For some, minimum wage is still elusive, analysts say

Times Staff Writer

Today is a day that organized labor has awaited for nearly 10 years: The federal minimum wage jumps from $5.15 to $5.85 an hour, the first of three increases scheduled by Congress earlier this year.

But for low-income workers, the minimum wage is useful only if it is enforced, and many students of American wage patterns believe that the law is not enforced strictly enough.

“For the raise for our nation’s workers to mean something, we have to pay serious attention to the jobs with persistent violators,” said Catherine K. Ruckelshaus, litigation director of the National Employment Law Project. “And that means getting the Department of Labor to wake up and enforce our baseline standards.”

Bob Simoneau, workforce development director for the National Assn. of State Workforce Agencies, said that because the law is so complex, many minimum-wage workers -- especially those who don’t speak English as a first language -- find it hard to understand.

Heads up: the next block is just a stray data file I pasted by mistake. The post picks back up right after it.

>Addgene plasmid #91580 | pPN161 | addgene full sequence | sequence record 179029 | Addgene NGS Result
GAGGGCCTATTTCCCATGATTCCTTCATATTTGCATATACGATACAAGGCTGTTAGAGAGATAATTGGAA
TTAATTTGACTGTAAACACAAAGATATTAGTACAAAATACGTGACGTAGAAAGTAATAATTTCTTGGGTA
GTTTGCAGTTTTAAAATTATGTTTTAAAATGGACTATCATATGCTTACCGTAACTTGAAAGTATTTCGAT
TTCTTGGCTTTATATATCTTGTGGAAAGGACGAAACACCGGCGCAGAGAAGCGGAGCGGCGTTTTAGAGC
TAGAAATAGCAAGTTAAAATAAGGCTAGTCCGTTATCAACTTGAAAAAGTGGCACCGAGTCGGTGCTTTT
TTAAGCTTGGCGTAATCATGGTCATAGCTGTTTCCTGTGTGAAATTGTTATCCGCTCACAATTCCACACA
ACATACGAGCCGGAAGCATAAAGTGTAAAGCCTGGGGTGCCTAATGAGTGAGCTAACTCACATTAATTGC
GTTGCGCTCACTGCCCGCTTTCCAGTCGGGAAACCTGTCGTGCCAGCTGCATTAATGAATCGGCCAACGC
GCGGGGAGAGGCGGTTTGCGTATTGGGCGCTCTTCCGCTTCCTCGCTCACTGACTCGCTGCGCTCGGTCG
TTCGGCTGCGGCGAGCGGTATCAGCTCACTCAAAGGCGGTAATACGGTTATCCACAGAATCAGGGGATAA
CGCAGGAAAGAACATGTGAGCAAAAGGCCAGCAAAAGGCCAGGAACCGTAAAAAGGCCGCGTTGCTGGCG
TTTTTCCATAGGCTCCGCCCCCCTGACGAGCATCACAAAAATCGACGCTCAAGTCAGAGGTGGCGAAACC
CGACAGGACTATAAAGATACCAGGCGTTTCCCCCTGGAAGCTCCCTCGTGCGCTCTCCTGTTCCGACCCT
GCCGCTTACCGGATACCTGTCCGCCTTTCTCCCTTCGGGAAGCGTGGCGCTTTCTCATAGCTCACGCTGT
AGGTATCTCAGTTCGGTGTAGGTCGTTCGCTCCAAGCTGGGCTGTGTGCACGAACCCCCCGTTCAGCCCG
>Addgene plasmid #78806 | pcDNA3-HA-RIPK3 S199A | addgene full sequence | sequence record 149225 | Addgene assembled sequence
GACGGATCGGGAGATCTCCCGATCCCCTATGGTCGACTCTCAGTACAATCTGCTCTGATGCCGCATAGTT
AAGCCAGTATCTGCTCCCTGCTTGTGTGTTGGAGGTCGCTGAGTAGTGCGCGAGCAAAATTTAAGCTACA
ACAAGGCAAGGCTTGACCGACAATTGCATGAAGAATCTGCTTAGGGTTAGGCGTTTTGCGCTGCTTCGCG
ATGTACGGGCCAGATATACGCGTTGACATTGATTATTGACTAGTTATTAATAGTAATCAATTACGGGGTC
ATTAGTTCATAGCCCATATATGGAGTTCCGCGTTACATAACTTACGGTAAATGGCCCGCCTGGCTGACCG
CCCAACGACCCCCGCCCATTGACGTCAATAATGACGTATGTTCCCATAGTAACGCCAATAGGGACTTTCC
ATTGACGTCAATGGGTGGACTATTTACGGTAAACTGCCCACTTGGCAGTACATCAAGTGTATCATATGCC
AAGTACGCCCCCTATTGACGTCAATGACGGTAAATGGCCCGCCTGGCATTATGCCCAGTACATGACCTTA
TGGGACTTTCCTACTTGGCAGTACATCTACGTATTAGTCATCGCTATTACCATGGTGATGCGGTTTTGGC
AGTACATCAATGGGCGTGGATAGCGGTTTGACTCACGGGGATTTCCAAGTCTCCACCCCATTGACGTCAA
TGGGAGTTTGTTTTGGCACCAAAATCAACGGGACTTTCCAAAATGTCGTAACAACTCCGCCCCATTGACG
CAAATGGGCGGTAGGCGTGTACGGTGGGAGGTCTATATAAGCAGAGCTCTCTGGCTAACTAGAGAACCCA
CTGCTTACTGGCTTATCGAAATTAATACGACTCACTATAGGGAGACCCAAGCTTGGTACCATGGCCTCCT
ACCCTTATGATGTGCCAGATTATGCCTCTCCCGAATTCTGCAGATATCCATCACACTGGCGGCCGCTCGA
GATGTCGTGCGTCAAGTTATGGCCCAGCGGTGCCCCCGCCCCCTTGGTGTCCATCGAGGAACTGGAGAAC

Complicating the law, he said, was the overlap between the federal minimum and those enacted separately by 45 states. Thirty of those states have minimums higher than the $5.85 that takes effect nationally today. California’s $7.50 minimum wage is higher than all but those in Washington state ($7.93), Oregon ($7.80), Connecticut ($7.65) and Vermont ($7.53).

California is also one of only seven states that don’t count tips toward the required minimum wage. And there are exceptions in the federal minimum-wage law for young workers and farm workers.

Simoneau also said a “hint of retaliation” from some employers discouraged their workers from demanding the minimum wage.

But he said the posters that employers were required to display at prominent central work stations carefully spelled out the terms of the minimum-wage law in clear and simple language.

“Many workers don’t have a central gathering place,” Ruckelshaus countered. In particular, she said, home healthcare workers typically traveled from their homes to those of their clients.

The Bureau of Labor Statistics found that, in 2002, 2 million workers made less than the minimum wage, and a later study by the Urban Institute estimated 2 million immigrants were working for less than minimum wage.

The Labor Department does not keep track of the number of complaints, but Ruckelshaus said the number of civil cases demanding a minimum wage rose as Labor Department enforcement became more lax.

The number of cases climbed 70% in the first four years of this decade alone, according to the Bureau of National Affairs, a private company that publishes information and analysis on legal, economic, regulatory and legislative issues.

No Labor Department officials were available for comment.